Bank of England voted 5-4 against more QE stimulus

Bank of England policymakers voted 5-4 against pumping the recession-hit economy with more new cash under its Quantitative Easing (QE) programme, minutes of a meeting showed on Wednesday.

BoE Governor Mervyn King and three other central bank members voted earlier in June for more stimulus -- up to a total of £50 billion -- but they were out-numbered by those wishing to sit tight.

All nine members of the Monetary Policy Committee (MPC) meanwhile voted to leave the BoE's main interest rate at record-low 0.50 percent, where it has stood for more than three years.

"Regarding Bank Rate, the Committee voted unanimously in favour of the proposition" to keep the level at 0.50 percent after ruling out a cut, the minutes said.

"Regarding the stock of asset purchases (QE), five members of the Committee... voted in favour" of the status quo.

"While acknowledging that further stimulus was likely to become warranted at some point, most members noted that there were several key events occurring over the coming weeks that could have a material bearing on the situation in the euro area and that there was merit in waiting to see how matters evolved there," the minutes added.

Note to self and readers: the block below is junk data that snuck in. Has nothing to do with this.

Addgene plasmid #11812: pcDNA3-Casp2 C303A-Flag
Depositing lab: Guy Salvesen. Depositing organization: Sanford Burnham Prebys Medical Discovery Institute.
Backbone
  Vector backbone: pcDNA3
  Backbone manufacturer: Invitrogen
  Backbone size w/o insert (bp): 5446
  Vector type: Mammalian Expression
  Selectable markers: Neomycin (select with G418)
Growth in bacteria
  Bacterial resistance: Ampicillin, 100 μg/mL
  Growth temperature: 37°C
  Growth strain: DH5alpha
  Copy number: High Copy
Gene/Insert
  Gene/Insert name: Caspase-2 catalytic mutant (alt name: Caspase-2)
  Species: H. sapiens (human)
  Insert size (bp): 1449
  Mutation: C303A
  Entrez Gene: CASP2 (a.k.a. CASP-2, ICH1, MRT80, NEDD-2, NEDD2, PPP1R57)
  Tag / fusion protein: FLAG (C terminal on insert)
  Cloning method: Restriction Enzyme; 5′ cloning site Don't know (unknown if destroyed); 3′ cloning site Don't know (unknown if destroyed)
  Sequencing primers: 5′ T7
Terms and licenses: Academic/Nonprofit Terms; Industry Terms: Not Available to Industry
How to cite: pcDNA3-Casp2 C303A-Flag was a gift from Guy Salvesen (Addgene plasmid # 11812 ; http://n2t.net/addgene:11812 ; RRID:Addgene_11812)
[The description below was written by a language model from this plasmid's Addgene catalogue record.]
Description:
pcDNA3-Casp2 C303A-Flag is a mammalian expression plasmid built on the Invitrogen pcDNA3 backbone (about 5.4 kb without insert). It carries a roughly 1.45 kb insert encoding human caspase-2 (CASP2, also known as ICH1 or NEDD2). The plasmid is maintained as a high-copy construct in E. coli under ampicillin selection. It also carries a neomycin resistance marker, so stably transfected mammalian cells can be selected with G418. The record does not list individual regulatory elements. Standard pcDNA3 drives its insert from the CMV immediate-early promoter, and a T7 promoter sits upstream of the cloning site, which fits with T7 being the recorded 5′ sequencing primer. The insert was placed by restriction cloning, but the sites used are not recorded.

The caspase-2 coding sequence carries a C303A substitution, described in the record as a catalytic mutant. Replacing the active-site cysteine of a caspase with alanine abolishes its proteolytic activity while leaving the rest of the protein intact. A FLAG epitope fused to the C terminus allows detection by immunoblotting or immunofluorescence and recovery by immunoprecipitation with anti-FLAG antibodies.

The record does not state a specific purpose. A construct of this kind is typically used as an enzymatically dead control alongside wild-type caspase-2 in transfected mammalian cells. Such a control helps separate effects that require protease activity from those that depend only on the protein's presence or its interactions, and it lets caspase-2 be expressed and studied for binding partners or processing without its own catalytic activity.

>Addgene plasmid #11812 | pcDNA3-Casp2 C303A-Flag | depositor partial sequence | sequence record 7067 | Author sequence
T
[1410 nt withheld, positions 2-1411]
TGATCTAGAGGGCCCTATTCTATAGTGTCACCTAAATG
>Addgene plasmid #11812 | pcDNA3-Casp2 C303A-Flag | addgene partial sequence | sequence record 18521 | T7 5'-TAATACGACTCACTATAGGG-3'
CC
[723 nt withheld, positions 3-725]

The BoE said that King, along with two other MPC members voted to pump out an additional £50 billion of stimulus, while one member -- Paul Fisher -- suggested an increase of £25 billion.

The central bank has injected £325 billion of new money into the economy since early 2009 -- but analysts argue that more is needed because the country is back in recession.

Following the latest minutes, they meanwhile suggested that more QE was just around the corner.

"June's MPC minutes left an extension of quantitative easing within the next month or two looking even more likely," said Vicky Redwood, chief UK economist at the Capital Economics research group.

Under QE, the bank creates new cash to purchase assets such as government and corporate bonds with the aim of boosting lending and economic output.

The BoE's main task is to use monetary policy as a tool to keep annual inflation close to a government-set target of 2.0 percent.

Official data published on Tuesday showed inflation fell to a rate of 2.8 percent in May -- the lowest level for more than two years.